Saturday, September 14, 2013

Having My Say. Asking my Questions. Same Difference.

What's that quip about how opinions are like _________, every one's got them? 

Well, it's Narendra Modi, and the Prime Ministerial race, and the political discourse in this country, so I feel entitled. 

In response to all the questions about how I feel about Narendra Modi as a Gujarati, I would have to say......I don't. Really. I believe that reducing Modi to a Gujarat phenomenon is a cop-out. The truth is that Modi could have emerged from a number of states in this country. The question that needs to be asked is what it is about our culture, society and politics that makes him legitimate and likeable. Of course there is something to be said for context, for the fact that Modi's won consecutive elections from Gujarat. But to limit the conversation around Modi to Gujarat, as some commentators and analysts do, is to claim a false distance from the possibility - and truth - that prejudice and discrimination manifest almost everywhere in India, every day. These instances are just not on the radar quite as persistently. 

Modi's success and his growing personality cult parallel the rise of a certain rhetoric of growth and prosperity in India, and the crystallization of the idea that quality of life can be measured in very specific ways - roads, public transport, industrial investment. These things are important - but the reason they dominate our popular notions of development so disproportionately is because there's a large number of Indians who believe that they need to make a choice between populism and effective government. They're interested in the idea of secularism and collective progress only tangentially, because no one - no political party, and almost no mainstream media outlet - is creating dialogue around equitable growth and what it means for us all as a people and a country. Social welfare and justice are not constructs that come fully formed from some mysterious ether. Some one needs to take responsibility to explain why they matter, and to frame the smaller pictures we're so fond of as an electorate in terms of a larger vision or idea. Otherwise, why be surprised if this purported 'big picture' lacks takers?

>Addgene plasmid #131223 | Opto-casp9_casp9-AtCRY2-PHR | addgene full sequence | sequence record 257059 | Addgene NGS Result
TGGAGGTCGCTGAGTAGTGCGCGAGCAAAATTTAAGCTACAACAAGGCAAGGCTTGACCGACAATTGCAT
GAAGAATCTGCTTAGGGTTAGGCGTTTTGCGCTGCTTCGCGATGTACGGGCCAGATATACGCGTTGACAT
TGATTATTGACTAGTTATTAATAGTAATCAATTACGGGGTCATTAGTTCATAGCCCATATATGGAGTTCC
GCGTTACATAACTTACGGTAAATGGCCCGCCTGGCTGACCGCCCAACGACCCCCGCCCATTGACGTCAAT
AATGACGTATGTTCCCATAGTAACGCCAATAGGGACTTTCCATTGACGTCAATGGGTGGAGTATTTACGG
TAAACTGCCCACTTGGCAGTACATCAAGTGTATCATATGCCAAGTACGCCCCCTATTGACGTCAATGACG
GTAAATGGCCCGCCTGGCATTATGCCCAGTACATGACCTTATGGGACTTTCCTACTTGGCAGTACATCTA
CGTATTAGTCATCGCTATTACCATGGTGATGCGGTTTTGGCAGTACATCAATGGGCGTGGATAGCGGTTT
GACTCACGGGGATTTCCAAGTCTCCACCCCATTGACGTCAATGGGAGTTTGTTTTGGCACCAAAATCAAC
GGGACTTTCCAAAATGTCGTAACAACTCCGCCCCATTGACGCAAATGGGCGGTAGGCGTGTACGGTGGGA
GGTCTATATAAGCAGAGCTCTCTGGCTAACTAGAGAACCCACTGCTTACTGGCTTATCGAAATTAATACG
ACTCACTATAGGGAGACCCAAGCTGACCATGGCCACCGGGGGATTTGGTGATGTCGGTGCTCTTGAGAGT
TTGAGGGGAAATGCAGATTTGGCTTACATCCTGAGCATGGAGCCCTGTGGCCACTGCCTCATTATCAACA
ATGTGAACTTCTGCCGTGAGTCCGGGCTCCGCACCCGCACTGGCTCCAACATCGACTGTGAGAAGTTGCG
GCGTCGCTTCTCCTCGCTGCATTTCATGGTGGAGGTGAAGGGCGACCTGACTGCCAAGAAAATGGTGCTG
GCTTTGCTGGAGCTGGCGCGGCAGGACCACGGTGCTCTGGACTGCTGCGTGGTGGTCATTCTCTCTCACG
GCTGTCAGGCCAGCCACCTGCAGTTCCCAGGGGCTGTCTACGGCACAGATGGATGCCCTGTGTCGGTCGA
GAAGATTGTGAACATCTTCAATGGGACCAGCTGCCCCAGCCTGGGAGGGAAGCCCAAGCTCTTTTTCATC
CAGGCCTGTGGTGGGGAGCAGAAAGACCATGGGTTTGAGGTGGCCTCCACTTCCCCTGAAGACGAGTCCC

In any case, it's hard to dispute that Narendra Modi's been able to use this seeming scarcity of political choice to his advantage. The fact that he is able to set the terms by which other parties and their policies are judged is largely due to a massive failure of imagination on the part of the Congress. India's G.O.P. still has a year to re-present the issues, but will it demonstrate the intent and the initiative? 

One more thing. I read an incredibly silly column in the Mumbai Mirror today about how Indian Americans worry about 'explaining' Modi's rise to power to their friends in the US, given the State Department's refusal to issue him a visa. I'm confounded that this is a talking point that merits actual inches in newsprint. Choices about whether or not Modi should run India should be based on what people think he can or can't do for this country, here. Why do we believe that our leaders need endorsement from institutions abroad? Why this continuing preoccupation with how we 'look' to others, instead of how we see ourselves? 

That being said, I have no idea about which way the winds will blow. I am prepared to be surprised either - and every - way.